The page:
Work. The thing you do to pay off your college loans. But it can be so much more than that. Over 40 percent of you report being underemployed and/or not using your degree in your work. One in three of you say you wish you’d skipped college. You have grown up inundated with the message, “You can do anything you want, be whatever you want.” How’s that working out for you? It’s not a false bill of sales, though; you can. You just have to be far more strategic about it than any generation has had to before.
As a Millennial, you have to enter a workforce that was designed and built for your parents and grandparents. And you’re competing with them for jobs. Talk about an unfair advantage! But your advantage is being able to redefine what “success” is, and even what “work” is. If we stop thinking about what’s going to pay us the most money and focus on what we are passionate about, happiness – and usually money – follow.
While your interests will change, your skills will develop, and your attitudes will shift, the passions that drive you throughout life and the strengths that will fuel them, are constant – even if unconscious. The trick is to figure out what they are. How do you do this?
- Do assessments. At the risk of sounding like a high school guidance counselor, assessments can be invaluable tools. Whether informal or formal, you discover more about your strengths, your personality, your passions by digging into them. The VIA Character Strengths assessment is a particularly useful one. Its 240 statements help you hone in on what you’re really good at and what type of situations or environments resonate with you. Whether you learn something new about yourself or reinforce what your intuition already told you, you can target jobs that are most meaningful to you.
- Join clubs, teams, go with your parents to work, volunteer, explore. This is the best way to find a career that will be satisfying and rewarding. The University of Waterloo, for instance, has a great program that allows high school students, and their parents, to go to college for a day. They sample campus life, sit in on lectures, and see what it’s really like to be part of that environment. You’ve got to sample life like you sample appetizers.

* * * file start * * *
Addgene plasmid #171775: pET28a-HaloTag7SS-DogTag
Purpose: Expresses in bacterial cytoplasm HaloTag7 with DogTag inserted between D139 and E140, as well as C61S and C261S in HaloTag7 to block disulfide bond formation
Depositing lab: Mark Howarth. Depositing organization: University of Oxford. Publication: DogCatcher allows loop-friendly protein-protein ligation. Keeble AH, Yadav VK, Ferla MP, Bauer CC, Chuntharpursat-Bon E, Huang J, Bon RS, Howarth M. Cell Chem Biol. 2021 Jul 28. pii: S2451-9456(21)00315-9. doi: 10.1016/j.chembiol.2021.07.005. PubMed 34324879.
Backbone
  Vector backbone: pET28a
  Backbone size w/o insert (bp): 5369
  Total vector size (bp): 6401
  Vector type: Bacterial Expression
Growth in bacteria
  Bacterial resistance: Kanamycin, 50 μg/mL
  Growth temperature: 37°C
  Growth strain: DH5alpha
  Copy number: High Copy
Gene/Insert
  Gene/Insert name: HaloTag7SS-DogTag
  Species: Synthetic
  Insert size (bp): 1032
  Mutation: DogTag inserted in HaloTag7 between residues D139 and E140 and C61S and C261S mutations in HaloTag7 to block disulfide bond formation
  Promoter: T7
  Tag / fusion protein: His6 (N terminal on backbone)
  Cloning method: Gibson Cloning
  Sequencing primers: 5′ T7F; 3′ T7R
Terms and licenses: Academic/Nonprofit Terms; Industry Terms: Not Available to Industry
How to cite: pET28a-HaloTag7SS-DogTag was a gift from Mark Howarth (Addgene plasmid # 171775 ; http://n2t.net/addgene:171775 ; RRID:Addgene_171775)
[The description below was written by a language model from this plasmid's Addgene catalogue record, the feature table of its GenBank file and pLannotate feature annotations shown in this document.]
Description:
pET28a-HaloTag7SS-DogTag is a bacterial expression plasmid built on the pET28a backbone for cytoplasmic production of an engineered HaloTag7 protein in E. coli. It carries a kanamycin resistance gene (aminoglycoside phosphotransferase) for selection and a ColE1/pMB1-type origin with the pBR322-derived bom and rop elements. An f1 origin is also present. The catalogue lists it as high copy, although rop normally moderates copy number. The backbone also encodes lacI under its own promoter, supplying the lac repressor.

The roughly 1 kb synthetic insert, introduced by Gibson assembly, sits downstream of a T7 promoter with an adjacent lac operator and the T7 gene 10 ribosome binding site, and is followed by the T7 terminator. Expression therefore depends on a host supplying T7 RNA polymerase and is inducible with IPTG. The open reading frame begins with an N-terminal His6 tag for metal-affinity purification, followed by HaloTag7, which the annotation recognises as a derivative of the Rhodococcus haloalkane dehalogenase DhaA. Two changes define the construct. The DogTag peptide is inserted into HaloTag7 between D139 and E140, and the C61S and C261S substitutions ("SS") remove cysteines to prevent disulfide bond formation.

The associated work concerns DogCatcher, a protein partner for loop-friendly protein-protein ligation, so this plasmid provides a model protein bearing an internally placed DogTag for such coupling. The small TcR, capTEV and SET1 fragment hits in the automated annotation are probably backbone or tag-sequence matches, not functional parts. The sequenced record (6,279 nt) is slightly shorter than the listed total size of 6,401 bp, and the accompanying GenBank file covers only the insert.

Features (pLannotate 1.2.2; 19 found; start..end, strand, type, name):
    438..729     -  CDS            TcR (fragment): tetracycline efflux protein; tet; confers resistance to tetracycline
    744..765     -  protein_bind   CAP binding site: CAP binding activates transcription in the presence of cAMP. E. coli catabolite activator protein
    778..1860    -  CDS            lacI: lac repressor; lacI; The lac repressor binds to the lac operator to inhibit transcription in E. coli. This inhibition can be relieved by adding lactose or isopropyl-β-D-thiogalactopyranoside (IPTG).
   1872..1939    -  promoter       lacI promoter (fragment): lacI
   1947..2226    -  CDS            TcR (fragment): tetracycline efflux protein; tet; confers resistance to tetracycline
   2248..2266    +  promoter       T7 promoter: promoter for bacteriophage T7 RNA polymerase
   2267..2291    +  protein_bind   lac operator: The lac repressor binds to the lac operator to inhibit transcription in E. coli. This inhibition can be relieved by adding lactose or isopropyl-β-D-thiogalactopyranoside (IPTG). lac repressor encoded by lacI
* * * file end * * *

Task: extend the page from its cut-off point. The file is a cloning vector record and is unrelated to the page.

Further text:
- Consider your activities. What do you do when you don’t have to do anything? When are you most productive? What other jobs have you had, and what about them did you like or dislike? Where have you been successful, and where have you failed? Answering these questions helps you start to “narrow” down your options. Narrow – but not limit. You can try things, experiment, but try things and experiment with things that fall into your realm of passion and strengths.
Looking for Work Life Integration?
Paul Marchildon, an experienced Leisureologist, can work with you and your team to increase productivity by incorporating leisure into the workplace.
Why bother with all this? Well, say you want to meet people, whether to have someone fun to hang out with or you’re looking for the “one.” You could take a shotgun approach, hit the bars, and hope one of the random people you meet is a match and that no one throws up on your shoes. Or, you could go online, create a profile, enter in your likes and dislikes, and let the algorithm pair you up with compatible people. There’s a much greater likelihood of making a good connection.
You need a strategy. The workplace is not embracing you – yet – with open arms. It’s not sure how to take you, and it’s not sure it wants you. Quite frankly, you have a rough road. But the best way to combat this is to follow your passions, use your strengths, and don’t live up to other people’s definition of success. You get to define that; you get to live it.